I like puzzles. I like games. I exercise a good six days a week. And now I find out that all of that stuff has been a total waste. My brain, it seems, is still going to atrophy into a mess of cottage cheese.
According to a recent study, those activities, long suspected to stave off Alzheimer’s, do not seem to have the effects that would indicate progress in that direction.
Physical and mental activity don’t appear to prevent the brain from developing the telltale beta-amyloid deposits that are a hallmark of Alzheimer’s disease, a new study suggests.
If you’re confused, think of it like this. High blood pressure doesn’t actually hurt you, but it leads to nasty things like strokes and heart attacks. Since you don’t want to wait around to have a stroke to see if a treatment helps, reduced blood pressure is a good indicator that a treatment is helping.
So if you want to do your sudoku, play Clash of Clans, or pump iron, do it for its own benefits and not to hold Alzheimer’s at bay.
Late last month, Harriete Thompson earned the inestimable right to plaster a 26.2 sticker on the back of her car. She finished a marathon. Finishing a marathon is no small feat for anyone. I’ve never done it. I do plan to give it a go in October, but I haven’t done it yet. I know I can, but I know it won’t be a simple thing.
Harriete Thompson has now done it 16 times, all of them in the San Diego Rock ‘n Roll Marathon. How do you finish a marathon? Harriete might (or might not) give this two-step process to finishing.
Cross the starting line. That means sign up and begin the race.
Don’t stop until you cross the finish line.
Easy, right? You have to start and then not stop until you’re done. Harriete has followed that prescription 16 times. She never let anything stop her. Her time, 7:24:36, won’t impress most people, but there are some details about this lady.
Her husband of 67 years died last years. She could have let the grief and disruption put an end to her racing, but she didn’t.
Harriete is a two-time cancer survivor, having battled skin and jaw cancers. She could have let that legacy stop her, but she didn’t.
She didn’t even start this activity until she was in her mid-70s, an age when most people are looking for the best place to park their recliners. She could have let that stop her before she started, but she didn’t.
Someday Harriete Thompson will stop running/walking marathons. Someday she’ll pass from this life, but until those days come, if past experience is any indication, she’ll keep pushing forward.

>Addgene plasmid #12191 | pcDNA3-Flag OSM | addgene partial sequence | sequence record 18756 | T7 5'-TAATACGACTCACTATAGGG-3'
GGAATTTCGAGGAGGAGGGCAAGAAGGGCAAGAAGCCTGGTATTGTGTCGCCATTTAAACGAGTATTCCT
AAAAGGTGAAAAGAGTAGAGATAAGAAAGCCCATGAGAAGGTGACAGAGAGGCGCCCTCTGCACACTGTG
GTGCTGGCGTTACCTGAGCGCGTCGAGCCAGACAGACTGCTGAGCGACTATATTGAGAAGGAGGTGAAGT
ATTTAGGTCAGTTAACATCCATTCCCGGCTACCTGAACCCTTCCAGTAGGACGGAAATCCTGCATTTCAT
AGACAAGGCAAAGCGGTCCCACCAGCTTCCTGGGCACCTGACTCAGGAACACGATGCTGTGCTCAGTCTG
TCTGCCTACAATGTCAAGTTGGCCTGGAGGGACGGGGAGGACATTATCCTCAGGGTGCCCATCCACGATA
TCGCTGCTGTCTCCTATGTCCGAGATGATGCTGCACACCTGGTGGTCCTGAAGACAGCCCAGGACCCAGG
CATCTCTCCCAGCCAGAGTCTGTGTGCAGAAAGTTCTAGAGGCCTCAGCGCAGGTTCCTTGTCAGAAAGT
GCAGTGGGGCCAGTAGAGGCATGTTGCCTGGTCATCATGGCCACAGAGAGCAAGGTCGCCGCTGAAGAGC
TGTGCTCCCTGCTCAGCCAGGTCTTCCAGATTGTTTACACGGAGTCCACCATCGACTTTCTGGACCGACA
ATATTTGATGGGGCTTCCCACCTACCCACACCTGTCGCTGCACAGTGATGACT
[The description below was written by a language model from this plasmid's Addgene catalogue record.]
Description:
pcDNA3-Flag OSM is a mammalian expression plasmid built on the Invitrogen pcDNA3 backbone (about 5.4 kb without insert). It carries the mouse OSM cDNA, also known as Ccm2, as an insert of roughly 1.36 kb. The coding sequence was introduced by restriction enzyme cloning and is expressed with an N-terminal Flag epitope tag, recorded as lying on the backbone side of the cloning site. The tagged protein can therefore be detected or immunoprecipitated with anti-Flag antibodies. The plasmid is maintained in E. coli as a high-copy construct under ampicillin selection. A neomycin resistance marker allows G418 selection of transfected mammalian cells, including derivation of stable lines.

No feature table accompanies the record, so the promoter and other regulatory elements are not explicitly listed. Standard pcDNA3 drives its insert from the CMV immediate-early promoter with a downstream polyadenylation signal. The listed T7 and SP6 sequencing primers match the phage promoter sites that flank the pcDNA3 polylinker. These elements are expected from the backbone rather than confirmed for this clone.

You and I will someday be unable to do the things that we want to do, eventually succumbing to death. That’s the nature of life. Harriete Thompson seems to see life as something to be lived as fully as possible for as long as the body allows.
My in-laws, both in their seventies, don’t eat all that well. Part of the issue is cultural, both of them having been brought up where if it wasn’t fried, it wasn’t food, but part of it is age-related. Knocking together a salad or a pot of pasta or somesuch, a simple task when you’re 30 or 50, can become a major ordeal for the older person. My mother, 94 years old, struggles with opening jars and lifting some bowls, even when they’re empty. A story on NPR recently brought this nutritional challenge to my mind.
A healthy diet is good for everyone. But as people get older, cooking nutritious food can become difficult and sometimes physically impossible. A pot of soup can be too heavy to lift. And there’s all that time standing on your feet. It’s one of the reasons that people move into assisted living facilities.
The story revolved around a company that sends chefs into senior’s homes to cook a week worth of meals for them. Having listened while driving, I didn’t have pen and paper at hand, but the cash flow of this business didn’t seem to make sense. If I’m figuring it right, these chefs are bringing in a whopping $360 a week on average. Presumably they have a restaurant job to rely on.
But since Chefs for Seniors has not made it to most cities around the country, the great senior nutrition challenge falls to the seniors themselves or their friends and families.
What a great service a church or just a good neighbor could do by ensuring that not only do healthy groceries make it into the house but that those foods are prepared or accessible. What does that mean? Perhaps it means pre-packaging some meals that can be popped into the microwave. Maybe it involves cutting up produce. It might simply require putting some pickles or other jar-dwelling food into something easier to open.
When Jesus said “Feed my sheep,” He did not mean primarily to feed them food, but I’m fairly certain that He didn’t intend to neglect that. Preparing healthy food for those who struggle to do it themselves might not lengthen their lives but it will surely improve their lives and bless you at the same time.